By R. Jake Johnson
A number of new criminal laws went into effect in Colorado on January 1, 2018, regarding a myriad of issues. Here are a few of the recent changes in Colorado:
Driver’s License Consequences of Hit-and-Run Accidents
Starting in 2018, the Department of Revenue can suspend a person’s driver’s license if they are cited for leaving the scene of an accident. Prior to this change, a driver’s license could only be revoked after the driver was convicted of the crime. If the person’s license is suspended for a citation, as opposed to a conviction, they will have an opportunity to make a written request for review and for a hearing to obtain a probationary license. At such a hearing, there must be a preponderance of evidence that the person was the driver of the car involved in the accident and that they left the scene.
Home Grown Marijuana
Starting on January 1, Colorado now regulates the number of plants being grown in each house by residence and not by person. Previously, up to six plants were permitted for each person living in a residence that was over the age of 18. The change limits all residences to a maximum of 12 plants unless certain requirements are met for a larger amount. This law is also subject to county and city restrictions, that may limit the amount of plants per residence even further. The plants must be grown in areas that are enclosed and locked away so that minors can’t get to them.
Teenage Texting of Sexual Images
The consequences teenagers could face if they are caught texting sexual images to other juveniles has been reduced by recent changes to law. Prosecutors now have the ability to file misdemeanor charges instead of felony charges. Previously, teenagers could be charged with sexual exploitation of a child, which is a class 3 felony. The new law also does not require those found guilty to register as sex offenders. The new law also provides for for diversionary programs to help teens understand why they are being punished.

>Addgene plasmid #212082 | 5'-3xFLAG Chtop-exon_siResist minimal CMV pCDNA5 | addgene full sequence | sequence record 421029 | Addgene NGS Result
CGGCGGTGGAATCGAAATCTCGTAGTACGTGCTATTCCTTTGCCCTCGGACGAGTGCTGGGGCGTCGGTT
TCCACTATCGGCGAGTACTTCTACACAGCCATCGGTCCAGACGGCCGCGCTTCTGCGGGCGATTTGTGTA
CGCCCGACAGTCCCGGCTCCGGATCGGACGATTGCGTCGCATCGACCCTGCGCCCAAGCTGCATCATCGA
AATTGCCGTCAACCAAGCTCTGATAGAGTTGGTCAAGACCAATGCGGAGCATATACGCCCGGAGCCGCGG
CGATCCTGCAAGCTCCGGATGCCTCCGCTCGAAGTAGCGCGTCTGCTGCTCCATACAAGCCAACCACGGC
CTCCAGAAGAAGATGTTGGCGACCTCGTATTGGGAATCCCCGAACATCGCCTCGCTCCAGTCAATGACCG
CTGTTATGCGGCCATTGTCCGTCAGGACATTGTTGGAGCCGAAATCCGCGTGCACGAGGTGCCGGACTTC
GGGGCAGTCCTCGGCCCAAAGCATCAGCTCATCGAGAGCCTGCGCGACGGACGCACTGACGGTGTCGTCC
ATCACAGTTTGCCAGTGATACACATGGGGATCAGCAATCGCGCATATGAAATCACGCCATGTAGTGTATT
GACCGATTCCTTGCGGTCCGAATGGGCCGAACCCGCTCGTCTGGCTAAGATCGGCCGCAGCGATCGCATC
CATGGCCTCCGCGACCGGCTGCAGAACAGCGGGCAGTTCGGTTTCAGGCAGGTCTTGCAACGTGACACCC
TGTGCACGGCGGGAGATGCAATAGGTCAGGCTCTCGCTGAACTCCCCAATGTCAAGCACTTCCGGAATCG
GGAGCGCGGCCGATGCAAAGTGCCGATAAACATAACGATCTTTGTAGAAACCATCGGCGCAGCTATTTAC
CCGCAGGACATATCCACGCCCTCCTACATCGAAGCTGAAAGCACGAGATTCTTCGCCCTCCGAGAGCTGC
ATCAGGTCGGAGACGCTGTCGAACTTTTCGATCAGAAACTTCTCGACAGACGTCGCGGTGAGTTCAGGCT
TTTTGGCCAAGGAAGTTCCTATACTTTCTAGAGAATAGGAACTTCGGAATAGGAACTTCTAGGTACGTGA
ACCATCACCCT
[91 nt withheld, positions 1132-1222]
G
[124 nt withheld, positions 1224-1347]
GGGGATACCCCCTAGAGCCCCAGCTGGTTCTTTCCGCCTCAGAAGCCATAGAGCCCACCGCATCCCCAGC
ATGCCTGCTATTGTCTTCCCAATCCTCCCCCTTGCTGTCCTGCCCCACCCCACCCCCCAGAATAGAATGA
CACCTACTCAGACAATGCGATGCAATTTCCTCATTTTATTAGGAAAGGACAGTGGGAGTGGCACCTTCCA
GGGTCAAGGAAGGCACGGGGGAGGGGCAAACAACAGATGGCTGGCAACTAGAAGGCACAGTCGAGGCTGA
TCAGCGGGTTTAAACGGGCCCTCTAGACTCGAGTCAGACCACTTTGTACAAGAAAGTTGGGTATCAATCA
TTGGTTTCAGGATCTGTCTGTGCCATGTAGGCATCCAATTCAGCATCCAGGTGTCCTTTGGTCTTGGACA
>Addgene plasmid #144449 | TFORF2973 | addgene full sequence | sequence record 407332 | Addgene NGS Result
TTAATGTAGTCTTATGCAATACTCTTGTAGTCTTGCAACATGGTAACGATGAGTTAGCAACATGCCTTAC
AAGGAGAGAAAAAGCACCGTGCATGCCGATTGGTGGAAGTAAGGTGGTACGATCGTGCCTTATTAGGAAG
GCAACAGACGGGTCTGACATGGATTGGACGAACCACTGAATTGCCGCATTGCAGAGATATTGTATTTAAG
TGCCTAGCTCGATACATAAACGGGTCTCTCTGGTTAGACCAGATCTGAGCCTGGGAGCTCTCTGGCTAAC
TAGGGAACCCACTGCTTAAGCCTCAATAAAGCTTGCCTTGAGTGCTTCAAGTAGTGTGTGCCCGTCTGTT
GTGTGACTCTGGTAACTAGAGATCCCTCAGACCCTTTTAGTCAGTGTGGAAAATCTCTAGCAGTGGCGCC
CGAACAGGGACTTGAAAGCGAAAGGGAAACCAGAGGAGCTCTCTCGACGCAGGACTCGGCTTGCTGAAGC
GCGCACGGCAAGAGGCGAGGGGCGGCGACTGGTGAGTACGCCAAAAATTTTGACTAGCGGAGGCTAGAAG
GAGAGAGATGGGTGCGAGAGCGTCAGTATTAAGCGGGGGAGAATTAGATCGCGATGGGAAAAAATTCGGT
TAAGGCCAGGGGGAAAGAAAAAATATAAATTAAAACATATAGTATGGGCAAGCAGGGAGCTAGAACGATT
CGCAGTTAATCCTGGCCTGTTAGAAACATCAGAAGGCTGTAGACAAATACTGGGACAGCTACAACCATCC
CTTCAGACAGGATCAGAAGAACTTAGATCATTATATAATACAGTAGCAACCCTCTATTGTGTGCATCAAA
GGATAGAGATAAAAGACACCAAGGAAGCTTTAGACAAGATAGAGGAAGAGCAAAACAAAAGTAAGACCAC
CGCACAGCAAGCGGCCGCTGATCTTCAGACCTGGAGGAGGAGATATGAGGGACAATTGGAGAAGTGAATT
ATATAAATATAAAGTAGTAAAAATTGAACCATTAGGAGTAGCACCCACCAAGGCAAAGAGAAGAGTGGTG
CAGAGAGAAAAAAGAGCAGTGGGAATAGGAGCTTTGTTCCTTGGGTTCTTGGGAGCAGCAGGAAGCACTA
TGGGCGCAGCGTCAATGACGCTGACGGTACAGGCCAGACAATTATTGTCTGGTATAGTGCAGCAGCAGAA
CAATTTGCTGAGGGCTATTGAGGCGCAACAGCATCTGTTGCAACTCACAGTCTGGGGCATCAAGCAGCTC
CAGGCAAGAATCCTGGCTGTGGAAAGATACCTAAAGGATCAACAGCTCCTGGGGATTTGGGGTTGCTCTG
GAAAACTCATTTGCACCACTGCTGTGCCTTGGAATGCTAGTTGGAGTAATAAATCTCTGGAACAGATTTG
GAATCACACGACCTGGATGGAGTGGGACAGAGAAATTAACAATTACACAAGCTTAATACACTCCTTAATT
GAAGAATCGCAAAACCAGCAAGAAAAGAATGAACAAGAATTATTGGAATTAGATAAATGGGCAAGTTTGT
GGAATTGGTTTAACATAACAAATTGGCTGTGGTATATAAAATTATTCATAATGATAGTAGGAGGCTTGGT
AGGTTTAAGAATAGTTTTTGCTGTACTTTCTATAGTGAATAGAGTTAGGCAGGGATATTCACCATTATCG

Retail Marijuana Sales
Colorado is cracking down on retail stores that sell marijuana in an effort to prevent so-called looping, where someone goes into a marijuana dispensary repeatedly during the same day to buy marijuana. The modified rules limit sales to a single transaction per person per day, whereas prior rules limited the amount of marijuana that could be sold per transaction. It also punishes the establishments that sell marijuana to people if employees know, or should reasonably know, that the person has already purchased their limit. The language of the law also changed to prohibit not the sale but the transfer of retail marijuana to people who have already purchased the legal limit.